CHICAGO (CBS) — Even though the last U.S. military planes have left Afghanistan, one Chicagoan is leading the charge to get more people out.

As CBS 2’s Jim Williams reported Monday, Keith Alaniz he feels a deeply personal obligation to the people in Afghanistan.


One read, “The Taliban has warned our family that they will kill those who have worked with foreigners.” Another read: “Help me, help me. The Taliban will kill me.”

Alaniz, a Chicago entrepreneur, cannot turn his back on his friends in Afghanistan – where he served for years as a United States Army captain.

Friends, colleagues, and protectors are now trapped.

“These are the same people who while I was in Afghanistan, looked me straight in the eye and said, ‘I’m going to not let any harm come to you before it comes through me’ – and they put their own personal safety on the line to protect me,” Alaniz said.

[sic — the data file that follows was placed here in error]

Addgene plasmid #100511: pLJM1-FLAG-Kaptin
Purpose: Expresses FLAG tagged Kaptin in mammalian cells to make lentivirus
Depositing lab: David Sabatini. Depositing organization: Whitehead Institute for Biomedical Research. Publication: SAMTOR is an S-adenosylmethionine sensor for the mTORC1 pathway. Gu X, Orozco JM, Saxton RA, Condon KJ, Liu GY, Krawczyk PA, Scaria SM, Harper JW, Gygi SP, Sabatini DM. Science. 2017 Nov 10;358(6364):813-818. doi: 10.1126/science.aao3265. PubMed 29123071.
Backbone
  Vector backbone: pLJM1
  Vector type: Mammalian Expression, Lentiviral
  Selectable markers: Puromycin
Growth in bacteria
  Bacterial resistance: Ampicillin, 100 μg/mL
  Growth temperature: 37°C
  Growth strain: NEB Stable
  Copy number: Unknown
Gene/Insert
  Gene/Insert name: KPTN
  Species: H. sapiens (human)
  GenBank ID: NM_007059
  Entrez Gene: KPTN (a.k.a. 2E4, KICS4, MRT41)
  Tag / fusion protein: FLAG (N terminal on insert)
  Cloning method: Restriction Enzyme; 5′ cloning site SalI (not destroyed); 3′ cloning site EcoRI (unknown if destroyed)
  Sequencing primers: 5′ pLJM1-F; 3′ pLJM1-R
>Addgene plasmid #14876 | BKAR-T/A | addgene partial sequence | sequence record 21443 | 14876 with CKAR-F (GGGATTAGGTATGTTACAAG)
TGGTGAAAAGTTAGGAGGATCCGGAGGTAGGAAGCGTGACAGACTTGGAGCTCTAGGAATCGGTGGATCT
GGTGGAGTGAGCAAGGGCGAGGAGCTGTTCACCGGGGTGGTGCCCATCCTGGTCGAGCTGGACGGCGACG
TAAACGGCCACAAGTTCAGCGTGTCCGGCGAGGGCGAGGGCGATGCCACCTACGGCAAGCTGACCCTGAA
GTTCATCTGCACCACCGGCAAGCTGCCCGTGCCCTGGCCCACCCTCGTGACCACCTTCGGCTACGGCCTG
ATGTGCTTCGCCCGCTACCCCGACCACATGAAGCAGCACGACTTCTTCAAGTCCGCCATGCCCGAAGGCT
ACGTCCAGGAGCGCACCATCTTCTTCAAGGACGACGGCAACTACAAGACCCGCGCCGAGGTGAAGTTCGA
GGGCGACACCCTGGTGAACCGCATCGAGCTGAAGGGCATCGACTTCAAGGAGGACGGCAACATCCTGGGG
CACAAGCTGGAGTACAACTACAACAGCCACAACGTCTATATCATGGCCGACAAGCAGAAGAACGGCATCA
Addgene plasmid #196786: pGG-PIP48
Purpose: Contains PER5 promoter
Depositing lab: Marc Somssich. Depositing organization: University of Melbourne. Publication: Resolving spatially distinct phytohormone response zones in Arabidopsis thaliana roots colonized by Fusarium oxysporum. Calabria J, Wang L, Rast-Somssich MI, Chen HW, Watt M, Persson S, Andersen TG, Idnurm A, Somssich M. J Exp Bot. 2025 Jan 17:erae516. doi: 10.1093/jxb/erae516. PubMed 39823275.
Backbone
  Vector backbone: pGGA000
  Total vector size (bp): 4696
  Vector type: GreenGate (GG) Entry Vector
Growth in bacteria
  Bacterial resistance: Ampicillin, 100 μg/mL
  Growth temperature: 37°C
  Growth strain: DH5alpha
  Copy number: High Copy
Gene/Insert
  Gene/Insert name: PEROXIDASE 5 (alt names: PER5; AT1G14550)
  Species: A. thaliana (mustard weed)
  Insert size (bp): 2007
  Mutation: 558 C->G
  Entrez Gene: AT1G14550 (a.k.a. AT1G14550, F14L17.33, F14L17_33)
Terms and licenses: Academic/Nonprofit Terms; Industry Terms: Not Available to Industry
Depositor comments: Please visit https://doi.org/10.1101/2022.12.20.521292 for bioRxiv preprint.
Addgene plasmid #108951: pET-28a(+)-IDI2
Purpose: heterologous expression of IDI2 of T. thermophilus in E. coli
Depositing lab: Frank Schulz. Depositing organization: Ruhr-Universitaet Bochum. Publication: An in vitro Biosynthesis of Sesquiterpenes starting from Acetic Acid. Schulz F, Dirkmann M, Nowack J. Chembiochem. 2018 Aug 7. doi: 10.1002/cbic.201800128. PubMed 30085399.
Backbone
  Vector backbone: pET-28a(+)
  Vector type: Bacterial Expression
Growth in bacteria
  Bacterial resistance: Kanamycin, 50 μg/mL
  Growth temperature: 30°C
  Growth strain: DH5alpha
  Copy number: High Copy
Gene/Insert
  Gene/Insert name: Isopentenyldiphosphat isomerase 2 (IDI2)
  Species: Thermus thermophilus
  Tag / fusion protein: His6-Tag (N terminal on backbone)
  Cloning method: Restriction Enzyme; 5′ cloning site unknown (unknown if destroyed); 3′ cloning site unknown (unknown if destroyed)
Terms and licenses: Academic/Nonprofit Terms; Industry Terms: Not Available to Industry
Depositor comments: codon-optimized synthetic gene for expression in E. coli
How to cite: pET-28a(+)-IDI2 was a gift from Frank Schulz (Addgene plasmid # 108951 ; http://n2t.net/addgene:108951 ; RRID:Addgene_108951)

He is thinking of a district police chief.

“In his capacity as a police chief, he arrested some people who are now in charge – and so now, they’re hunting him and he’s in hiding,” Alaniz said.


Alaniz and thousands of other American veterans of the Afghanistan War are joining forces – pressuring the United States government to do more to get the people they call their partners out of the country.

“There are hundreds of thousands of people in Afghanistan who believed in our mission; that put their lives on the line, who are in imminent danger,” Alaniz said.

Meanwhile, Arezu Thakur – who until this year lived in Chicago – worries about her family in Afghanistan where she served an interpreter for the United States.

“The things are getting worse and worse. Borders are closed,” Thakur said. “Everybody knows I worked for the U.S. government. Everybody know what stance I took at that point when they needed me.”

And because they know her relationship with the U.S. Army and the work she did, she fears her family will be targeted.

It all inspires Alaniz to take on a new mission.

“I’m going to continue to try my best, and I will – and other veterans like me will continue to try our best – for as long as it takes to get them out of Afghanistan,” he said.